Image from Policy Options.
On December 4, the House of Commons voted 241-46 to pass S-3, An Act to amend the Indian Act (elimination of sex-based inequities in registration). The Liberals and Conservatives backed S-3, while the NDP, Greens and Bloc Québécois voted against it.
Our allies Sharon McIvor, Pamela Palmater and Shelagh Day write, "The legislation is supposed to eliminate the long-standing discrimination against Indigenous women embedded in the Act, and to go beyond what is narrowly required by the Quebec Superior Court’s 2015 ruling in Deschenaux v. Canada. But the provisions designed to do this won’t come into force with the Bill’s passage, and there is no fixed date for their implementation. That means that, for Indigenous women and their descendants, full equality is put off again to some unknown future date."
The ruling mentioned above relates to Stéphane Descheneaux, an Odanak man who was unable to pass on his Indian status to his three daughters because his First Nations descent came from his grandmother, who lost her status when she married a non-Indigenous man. He challenged that in court and won.
But S-3 still essentially says people fathered by status men and non-status women before September 4, 1951 (when the Indian register came into effect), can obtain status and pass it to their offspring, but status women who married non-status men and had children before that date cannot.
The government has now promised to amend this provision, but it remains intact for now, and no specific deadline has been set to change it. The National Post reports, "A New Democrat amendment to impose an 18-month deadline on that effort was rejected by the House Monday."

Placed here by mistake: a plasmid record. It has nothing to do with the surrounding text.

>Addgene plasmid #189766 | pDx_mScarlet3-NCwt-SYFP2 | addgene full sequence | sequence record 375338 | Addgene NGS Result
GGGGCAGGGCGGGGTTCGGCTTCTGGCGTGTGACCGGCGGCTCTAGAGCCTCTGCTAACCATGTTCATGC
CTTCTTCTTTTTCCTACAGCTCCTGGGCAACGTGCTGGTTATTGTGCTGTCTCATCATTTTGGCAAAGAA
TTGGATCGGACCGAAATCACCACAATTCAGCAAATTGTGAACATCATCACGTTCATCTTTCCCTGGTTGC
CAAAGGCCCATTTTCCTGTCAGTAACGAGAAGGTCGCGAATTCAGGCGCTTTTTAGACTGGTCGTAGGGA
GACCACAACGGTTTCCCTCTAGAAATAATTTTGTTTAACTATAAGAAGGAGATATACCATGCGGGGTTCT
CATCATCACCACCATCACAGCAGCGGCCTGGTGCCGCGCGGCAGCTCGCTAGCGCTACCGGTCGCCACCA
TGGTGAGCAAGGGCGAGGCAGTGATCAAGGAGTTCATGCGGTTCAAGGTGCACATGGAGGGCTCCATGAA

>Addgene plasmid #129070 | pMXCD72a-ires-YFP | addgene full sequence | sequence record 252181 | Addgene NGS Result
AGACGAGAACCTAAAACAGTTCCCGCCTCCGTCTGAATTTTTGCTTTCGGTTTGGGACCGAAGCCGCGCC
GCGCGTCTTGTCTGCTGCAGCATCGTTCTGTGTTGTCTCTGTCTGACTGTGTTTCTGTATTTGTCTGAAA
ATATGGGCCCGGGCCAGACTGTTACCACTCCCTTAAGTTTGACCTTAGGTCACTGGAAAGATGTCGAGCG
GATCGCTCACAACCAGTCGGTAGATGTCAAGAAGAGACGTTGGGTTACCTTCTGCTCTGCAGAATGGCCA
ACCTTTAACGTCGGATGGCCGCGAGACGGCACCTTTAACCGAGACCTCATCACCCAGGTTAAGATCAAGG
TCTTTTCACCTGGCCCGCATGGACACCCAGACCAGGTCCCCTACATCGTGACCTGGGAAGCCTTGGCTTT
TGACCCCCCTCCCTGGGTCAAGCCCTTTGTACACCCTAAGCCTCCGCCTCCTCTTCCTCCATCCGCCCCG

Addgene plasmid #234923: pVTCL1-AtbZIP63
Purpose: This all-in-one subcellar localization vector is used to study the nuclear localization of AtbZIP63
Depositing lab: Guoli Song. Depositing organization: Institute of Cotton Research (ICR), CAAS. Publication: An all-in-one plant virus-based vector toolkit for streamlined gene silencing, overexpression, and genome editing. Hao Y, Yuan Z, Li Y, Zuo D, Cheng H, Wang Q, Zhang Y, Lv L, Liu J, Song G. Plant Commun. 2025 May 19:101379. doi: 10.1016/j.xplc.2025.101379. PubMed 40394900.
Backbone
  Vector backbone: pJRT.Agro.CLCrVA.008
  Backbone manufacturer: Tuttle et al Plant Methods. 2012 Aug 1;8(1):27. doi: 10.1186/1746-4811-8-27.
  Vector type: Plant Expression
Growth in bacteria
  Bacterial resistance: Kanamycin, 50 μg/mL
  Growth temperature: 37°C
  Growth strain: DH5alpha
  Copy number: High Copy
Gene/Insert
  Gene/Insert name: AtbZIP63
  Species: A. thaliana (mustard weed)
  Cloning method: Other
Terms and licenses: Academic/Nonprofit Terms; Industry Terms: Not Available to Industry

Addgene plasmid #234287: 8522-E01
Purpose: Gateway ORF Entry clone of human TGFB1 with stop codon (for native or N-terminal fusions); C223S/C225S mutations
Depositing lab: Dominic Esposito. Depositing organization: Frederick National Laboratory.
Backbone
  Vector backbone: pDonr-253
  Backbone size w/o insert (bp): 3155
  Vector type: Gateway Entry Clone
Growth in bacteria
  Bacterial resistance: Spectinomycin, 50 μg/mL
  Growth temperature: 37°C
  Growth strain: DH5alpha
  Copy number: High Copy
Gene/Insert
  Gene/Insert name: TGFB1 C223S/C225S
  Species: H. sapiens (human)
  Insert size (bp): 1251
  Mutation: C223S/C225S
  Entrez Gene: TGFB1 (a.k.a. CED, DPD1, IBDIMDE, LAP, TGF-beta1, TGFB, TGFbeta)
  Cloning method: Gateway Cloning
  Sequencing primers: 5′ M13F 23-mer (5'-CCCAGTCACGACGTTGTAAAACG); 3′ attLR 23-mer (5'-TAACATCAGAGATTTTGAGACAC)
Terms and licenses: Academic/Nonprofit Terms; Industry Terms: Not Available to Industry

The Globe and Mail reports, "There are now about 820,000 status Indians in Canada, according to the 2011 Census. ...The immediate effect of Bill S-3 will be to allow between 28,000 and 35,000 additional Canadians to register as status Indians. ...[But if sexism in the Act were to be removed, it could add an estimated] 800,000 to two million."
That is justice delayed for a lot of people.
McIvor, Palmater and Day write, "Discrimination against Indigenous women is as old as Canada. It is a marker that defines Canada as a colonial, patriarchal nation-state. Since 1876, the Indian Act has treated Indigenous women and their descendants as nonpersons and, more recently, as second-class 'Indians', which is the term used in the legislation. ...The bottom line is that once more Indigenous women and their descendants have been told to wait for equality. They will get it, maybe, at some point, but not now."
They also highlight, "Two investigations, by the Inter-American Commission on Human Rights and the United Nations Committee on the Elimination of Discrimination against Women, found that sex discrimination in the Indian Act is a root cause of the crisis of murders and disappearances, precisely because Indigenous women have been cast out of their communities and treated like marginal human beings."
The Council of Canadians joins with McIvor, Palmater, Day and all who say that Indigenous women are entitled to equality now.
We are also in solidarity with Lynn Gehl and her demand that prevents Indigenous and Northern Affairs Canada from applying the assumption that unknown and unstated fathers are non-Indian as defined by the Indian Act.
Gehl writes, "The 'Gehl clauses' [in S-3] are safe. But due to Canada's refusal to eliminate all the sex discrimination through the '6(1)a All the Way' clause [the clause that would have entitled Indian women and their descendants to 6(1)(a) status on the same footing as their male counterparts] myself, and many other people who descend from Indian women once enfranchised, will continue to be discriminated against and we do not know when it will be addressed."